Like clockwork, the Department of Justice on behalf of the U.S. EPA on March 28 asked the U.S. Court of Appeals for the District of Columbia Circuit to hold in abeyance litigation involving the Clean Power Plan. The motion was filed the same day as President Donald Trump's sweeping executive order directing the agency to conduct a review of the rule.

A similar motion was also filed in a case involving a rule related to the Clean Power Plan, which places carbon emissions limits on new and modified power plants. Experts had said such a motion would be the first step in the EPA's review of the carbon-cutting rule for power plants.

The D.C. Circuit has been mulling the Clean Power Plan for almost six months since oral arguments were held in September 2016. The new source rule has not been heard by the court, but oral arguments were scheduled for April 17.

In both requests for abeyance, the EPA notified the court of the Trump executive order and noted that new rulemakings could be initiated that would modify or eliminate the two rules in their entirety. "Prior positions taken by the agency with respect to the rule[s] do not necessarily reflect its ultimate conclusions," the requests both read.

The motion related to the Clean Power Plan stressed that EPA has the authority to reconsider its past decisions. That is what the agency intends to do, as the motions informed the court that EPA Administrator Scott Pruitt signed a Federal Register notice March 28 announcing the agency's review of the rules and providing advanced notice of an intended rulemaking.

Both motions asked that the related litigation be put on hold while the EPA reviews the Clean Power Plan, and that the abeyance remain in place until 30 days after the conclusion of that review and any resulting forthcoming rulemaking.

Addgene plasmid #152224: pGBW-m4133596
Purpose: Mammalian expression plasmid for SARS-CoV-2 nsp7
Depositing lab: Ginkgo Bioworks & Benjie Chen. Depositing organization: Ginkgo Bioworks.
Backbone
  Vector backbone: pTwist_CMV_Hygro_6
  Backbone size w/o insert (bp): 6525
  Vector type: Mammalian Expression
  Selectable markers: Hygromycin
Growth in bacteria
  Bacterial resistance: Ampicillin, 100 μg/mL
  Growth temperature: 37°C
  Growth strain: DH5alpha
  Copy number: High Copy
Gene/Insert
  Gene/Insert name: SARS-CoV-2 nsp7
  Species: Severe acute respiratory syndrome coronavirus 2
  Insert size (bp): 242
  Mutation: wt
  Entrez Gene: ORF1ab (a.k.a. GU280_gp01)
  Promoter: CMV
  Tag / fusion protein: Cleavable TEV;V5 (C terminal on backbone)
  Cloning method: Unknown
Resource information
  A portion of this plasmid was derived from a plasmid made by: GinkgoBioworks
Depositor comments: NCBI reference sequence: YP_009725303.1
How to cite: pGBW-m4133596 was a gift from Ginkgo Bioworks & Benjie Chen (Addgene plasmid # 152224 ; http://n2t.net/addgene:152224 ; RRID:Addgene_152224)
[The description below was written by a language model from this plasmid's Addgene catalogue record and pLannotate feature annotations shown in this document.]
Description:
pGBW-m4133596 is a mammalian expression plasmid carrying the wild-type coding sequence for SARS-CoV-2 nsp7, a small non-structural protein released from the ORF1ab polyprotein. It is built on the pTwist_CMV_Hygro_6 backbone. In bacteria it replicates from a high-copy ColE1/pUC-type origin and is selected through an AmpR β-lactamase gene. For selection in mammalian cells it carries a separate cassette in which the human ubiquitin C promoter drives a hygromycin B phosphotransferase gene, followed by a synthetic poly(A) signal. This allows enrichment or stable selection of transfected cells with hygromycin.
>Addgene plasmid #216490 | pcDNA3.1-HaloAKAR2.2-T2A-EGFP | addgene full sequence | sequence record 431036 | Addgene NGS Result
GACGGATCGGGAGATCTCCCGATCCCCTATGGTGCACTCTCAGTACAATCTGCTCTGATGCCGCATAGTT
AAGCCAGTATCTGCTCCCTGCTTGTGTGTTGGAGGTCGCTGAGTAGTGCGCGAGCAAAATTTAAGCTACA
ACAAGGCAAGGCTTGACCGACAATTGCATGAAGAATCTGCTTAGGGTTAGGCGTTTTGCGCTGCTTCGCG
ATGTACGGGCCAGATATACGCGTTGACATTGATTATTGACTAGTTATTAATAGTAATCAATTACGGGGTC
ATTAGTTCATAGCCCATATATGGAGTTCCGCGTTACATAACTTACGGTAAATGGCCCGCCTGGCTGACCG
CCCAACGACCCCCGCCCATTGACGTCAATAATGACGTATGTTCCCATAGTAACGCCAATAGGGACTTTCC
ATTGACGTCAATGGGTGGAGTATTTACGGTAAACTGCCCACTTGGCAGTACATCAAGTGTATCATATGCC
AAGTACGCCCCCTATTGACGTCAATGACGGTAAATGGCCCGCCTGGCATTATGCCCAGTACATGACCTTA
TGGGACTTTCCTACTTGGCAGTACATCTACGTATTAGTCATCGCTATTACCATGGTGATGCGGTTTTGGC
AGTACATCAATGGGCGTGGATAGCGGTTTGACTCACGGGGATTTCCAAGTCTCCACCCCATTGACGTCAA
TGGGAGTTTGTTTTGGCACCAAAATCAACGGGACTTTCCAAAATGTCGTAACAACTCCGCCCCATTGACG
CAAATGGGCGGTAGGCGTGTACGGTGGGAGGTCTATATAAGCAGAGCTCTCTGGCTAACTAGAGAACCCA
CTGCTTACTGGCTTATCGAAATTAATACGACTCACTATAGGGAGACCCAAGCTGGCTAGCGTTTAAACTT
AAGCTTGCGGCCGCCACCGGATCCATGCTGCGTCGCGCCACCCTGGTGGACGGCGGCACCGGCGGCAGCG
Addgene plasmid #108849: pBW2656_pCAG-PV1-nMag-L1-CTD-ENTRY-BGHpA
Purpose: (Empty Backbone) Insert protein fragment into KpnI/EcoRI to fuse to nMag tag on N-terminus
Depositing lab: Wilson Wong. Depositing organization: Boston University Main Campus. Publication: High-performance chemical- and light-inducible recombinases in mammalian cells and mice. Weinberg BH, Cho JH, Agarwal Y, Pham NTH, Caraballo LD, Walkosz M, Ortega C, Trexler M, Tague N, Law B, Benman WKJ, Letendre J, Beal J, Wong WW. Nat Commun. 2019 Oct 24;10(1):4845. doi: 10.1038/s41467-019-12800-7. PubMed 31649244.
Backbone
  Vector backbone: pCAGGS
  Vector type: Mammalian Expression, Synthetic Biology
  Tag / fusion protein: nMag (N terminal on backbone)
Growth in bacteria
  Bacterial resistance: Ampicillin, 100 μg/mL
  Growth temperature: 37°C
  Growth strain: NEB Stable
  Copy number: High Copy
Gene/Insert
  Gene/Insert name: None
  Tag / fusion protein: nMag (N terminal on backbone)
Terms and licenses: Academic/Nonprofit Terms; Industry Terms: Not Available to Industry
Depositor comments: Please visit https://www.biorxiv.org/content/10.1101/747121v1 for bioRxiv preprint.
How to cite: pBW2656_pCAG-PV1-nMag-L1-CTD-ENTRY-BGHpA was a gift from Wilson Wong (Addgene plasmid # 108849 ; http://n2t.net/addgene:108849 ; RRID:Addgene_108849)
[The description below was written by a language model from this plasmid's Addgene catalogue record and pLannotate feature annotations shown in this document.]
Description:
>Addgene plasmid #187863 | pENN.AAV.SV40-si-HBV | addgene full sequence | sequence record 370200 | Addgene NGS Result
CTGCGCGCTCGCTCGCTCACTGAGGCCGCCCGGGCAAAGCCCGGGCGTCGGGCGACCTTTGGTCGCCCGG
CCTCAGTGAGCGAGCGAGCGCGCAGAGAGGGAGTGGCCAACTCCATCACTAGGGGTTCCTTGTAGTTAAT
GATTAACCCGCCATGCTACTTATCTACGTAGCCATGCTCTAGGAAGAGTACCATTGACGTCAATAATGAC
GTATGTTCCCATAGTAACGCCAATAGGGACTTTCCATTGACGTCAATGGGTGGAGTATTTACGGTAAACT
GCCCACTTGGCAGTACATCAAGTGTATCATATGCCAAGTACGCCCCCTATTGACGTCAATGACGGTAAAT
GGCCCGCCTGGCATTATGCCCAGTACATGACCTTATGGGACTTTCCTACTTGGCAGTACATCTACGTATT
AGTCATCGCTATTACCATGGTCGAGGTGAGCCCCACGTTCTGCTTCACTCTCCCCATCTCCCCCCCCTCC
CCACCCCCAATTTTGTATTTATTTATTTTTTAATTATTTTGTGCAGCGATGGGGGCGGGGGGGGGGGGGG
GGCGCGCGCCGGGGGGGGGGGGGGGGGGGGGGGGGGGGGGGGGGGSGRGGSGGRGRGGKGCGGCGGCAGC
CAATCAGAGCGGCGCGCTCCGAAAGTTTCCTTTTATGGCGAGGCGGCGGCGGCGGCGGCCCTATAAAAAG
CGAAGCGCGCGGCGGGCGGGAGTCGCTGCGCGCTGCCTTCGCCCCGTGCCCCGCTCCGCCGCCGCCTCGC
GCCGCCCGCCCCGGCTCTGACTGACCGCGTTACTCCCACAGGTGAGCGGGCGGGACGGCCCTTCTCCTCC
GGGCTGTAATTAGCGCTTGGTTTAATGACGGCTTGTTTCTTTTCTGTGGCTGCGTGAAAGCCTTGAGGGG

"EPA's ability to revisit existing regulations is well-grounded in the law. Specifically, the agency has inherent authority to reconsider past decisions and to rescind or revise a decision to the extent permitted by law when supported by a reasoned explanation," the Clean Power Plan notice said. It also explained that any new rulemaking process "will be transparent, follow proper administrative procedures, include appropriate engagement with the public, employ sound science, and be firmly grounded in the law."

Supporters of the rule, including environmental groups, are likely to protest the motion to hold the matter. But Jeff Holmstead, an attorney for Bracewell LLC who was assistant administrator for the EPA's Office of Air and Radiation under former Republican President George W. Bush, predicted in an interview March 27 that the court will likely grant the motions given the deference often given to new presidents.

The Clean Power Plan litigation is West Virginia v. EPA, (No. 15-1363), and the new source rule is North Dakota v. EPA, (No. 15-1381).